Rome (People’s Daily) -- China on Wednesday proposed the World Health Organization (WHO) establish a task force on organ donation and transplantation, its delegation said in a news briefing at the Pontifical Academy of Sciences (PAS).
Chinese scholars introduced the “China model” on organ donation, transplantation and anti-organ trafficking.
They had called on all parties earlier to work together in a conference held at the Vatican on March 12 and 13, as this marks the second year in a row China has been invited by the PAS.
Participants acknowledged China has made significant progress in reforming its organ donation and transplantation processes during the last decade.
The new “China model” of organ transplantation and anti-organ trafficking has been recognized internationally by professional societies and institutions.
China has stringent law enforcement regulations against organ trafficking. Since 2015, China has stopped the transplantation of organs from condemned prisoners.
“The organ donation and transplantation system under the new ‘China model’ is very impressive,” said José R. Núñez, advisor on the subject to the WHO. “China has made significant achievements in the past three years, and its protocols have become a model for other countries to follow,” Núñez added.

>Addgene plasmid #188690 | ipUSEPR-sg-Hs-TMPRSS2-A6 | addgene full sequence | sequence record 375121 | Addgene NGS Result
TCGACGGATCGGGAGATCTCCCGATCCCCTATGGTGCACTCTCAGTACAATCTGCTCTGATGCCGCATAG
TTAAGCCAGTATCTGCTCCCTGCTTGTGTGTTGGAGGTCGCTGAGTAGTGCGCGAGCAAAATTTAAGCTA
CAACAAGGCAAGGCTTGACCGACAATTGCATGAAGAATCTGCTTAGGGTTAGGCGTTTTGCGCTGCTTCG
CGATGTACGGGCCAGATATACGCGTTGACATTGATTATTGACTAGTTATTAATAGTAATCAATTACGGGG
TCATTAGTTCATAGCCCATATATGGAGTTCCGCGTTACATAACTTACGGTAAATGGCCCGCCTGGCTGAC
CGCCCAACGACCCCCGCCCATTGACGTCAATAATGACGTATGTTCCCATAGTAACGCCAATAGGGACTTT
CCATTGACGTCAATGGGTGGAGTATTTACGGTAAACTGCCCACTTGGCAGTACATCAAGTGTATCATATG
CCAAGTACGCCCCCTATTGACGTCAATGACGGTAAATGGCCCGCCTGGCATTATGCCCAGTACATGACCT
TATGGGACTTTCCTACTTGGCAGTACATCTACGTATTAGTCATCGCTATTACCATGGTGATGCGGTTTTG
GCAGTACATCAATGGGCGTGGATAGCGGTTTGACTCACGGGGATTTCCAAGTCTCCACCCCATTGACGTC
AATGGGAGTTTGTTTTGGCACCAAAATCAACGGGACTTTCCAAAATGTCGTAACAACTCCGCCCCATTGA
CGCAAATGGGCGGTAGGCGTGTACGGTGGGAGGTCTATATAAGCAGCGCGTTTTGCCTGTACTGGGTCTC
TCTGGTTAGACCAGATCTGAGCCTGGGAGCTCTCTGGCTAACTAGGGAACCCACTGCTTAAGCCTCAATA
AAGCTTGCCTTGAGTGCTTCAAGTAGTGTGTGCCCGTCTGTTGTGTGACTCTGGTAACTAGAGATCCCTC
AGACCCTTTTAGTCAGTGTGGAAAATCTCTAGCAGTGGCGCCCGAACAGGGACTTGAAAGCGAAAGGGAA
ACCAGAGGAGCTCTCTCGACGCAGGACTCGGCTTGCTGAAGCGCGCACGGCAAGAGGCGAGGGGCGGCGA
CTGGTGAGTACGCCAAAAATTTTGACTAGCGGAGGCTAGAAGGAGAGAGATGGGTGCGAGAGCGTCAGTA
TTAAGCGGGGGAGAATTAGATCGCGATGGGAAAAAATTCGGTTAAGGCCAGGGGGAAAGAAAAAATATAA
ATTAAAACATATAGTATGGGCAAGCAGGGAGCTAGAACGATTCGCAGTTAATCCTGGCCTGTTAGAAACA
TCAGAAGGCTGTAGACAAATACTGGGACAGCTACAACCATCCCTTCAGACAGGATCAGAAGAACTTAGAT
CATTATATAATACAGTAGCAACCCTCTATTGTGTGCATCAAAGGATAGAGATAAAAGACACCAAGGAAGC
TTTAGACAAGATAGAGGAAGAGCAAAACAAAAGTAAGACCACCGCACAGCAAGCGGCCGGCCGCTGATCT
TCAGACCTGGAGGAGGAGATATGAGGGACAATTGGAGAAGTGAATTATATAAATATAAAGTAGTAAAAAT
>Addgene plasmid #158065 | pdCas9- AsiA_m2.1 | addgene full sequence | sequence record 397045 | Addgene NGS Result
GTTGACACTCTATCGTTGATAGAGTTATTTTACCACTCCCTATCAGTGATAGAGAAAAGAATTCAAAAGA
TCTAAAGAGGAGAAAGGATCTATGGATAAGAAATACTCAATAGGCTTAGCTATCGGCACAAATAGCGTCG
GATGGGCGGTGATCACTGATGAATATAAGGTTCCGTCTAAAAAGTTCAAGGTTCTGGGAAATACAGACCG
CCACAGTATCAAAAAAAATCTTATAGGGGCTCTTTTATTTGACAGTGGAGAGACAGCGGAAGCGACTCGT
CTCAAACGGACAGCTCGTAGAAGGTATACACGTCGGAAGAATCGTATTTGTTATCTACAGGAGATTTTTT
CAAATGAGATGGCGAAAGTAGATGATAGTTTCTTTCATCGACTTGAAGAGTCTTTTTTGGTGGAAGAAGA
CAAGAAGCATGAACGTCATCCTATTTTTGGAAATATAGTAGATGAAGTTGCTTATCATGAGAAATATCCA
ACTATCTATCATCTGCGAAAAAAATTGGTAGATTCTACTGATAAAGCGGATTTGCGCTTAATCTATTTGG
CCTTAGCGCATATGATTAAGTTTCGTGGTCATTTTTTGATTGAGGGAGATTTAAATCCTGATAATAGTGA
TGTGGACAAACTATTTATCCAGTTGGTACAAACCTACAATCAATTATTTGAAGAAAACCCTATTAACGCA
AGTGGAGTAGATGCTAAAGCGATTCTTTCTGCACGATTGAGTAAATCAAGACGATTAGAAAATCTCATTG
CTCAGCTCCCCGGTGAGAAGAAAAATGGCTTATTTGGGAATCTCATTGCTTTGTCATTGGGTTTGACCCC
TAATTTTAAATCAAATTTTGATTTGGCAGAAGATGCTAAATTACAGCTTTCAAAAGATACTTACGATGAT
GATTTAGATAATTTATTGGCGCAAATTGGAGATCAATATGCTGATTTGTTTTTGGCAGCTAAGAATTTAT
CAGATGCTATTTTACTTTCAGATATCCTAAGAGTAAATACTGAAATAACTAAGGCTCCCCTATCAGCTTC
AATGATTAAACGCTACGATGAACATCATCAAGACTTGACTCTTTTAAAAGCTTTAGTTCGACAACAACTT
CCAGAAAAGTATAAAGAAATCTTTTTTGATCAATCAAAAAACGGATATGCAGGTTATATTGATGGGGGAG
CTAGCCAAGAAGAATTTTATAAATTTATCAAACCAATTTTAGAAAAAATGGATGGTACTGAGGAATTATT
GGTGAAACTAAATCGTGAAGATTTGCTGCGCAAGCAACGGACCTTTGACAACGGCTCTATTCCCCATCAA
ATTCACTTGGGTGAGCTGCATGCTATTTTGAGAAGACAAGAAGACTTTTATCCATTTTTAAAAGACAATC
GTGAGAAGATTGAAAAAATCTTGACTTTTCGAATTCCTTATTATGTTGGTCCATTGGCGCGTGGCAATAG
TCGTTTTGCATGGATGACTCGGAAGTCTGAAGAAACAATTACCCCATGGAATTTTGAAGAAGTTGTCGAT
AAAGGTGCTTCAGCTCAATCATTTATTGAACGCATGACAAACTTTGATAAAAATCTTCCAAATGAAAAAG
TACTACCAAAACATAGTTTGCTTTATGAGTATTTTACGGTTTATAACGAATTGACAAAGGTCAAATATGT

“5,146 Chinese citizens voluntarily donated their organs after death, along with 2,322 blood related living organ donors, more than 16,000 people have received transplant in 2017, and China is now second place in the world in term of number of deceased organ donors,” said Wang Haibo, head of China's official organ distribution system, China Organ Transplant Response System (COTRS).
Wang emphasized strong government support and involvement is a most crucial component.
“China also expects to share its experience in promoting ethical and sustainable organ donation and transplants in countries along the Belt and Road initiative, which could be coordinated by a WHO-led global task force,” Wang said.
“According to WHO, more than 40 countries expressed their support for establishing the WHO task force, which was first proposed by China at the Vatican meeting last year,” he added.
Huang Jiefu, former Chinese vice-minister of health and current head of the National Human Organ Donation and Transplant Committee, dismissed the erroneous reports that claim some Taiwanese visit Chinese mainland with the aim of obtaining transplants using organs from executed prisoners.
“These are complete rumors and lies based on fabrications fueled by ulterior and political motives,” said Huang.
China’s Ministry of Health prohibited “transplant tourism” in 2007. Only Chinese citizens, including Hong Kong, Macao and Taiwan residents, can legally receive deceased donor organs for transplant. The fact is, hundreds of patients’ lives from Hong Kong, Macao and Taiwan were saved by the voluntary organ contributions of mainland Chinese donors.
“A total of 322 Taiwan residents received transplants in Chinese mainland, and 175 Taiwan patients are on the national waiting list there,” Huang concluded.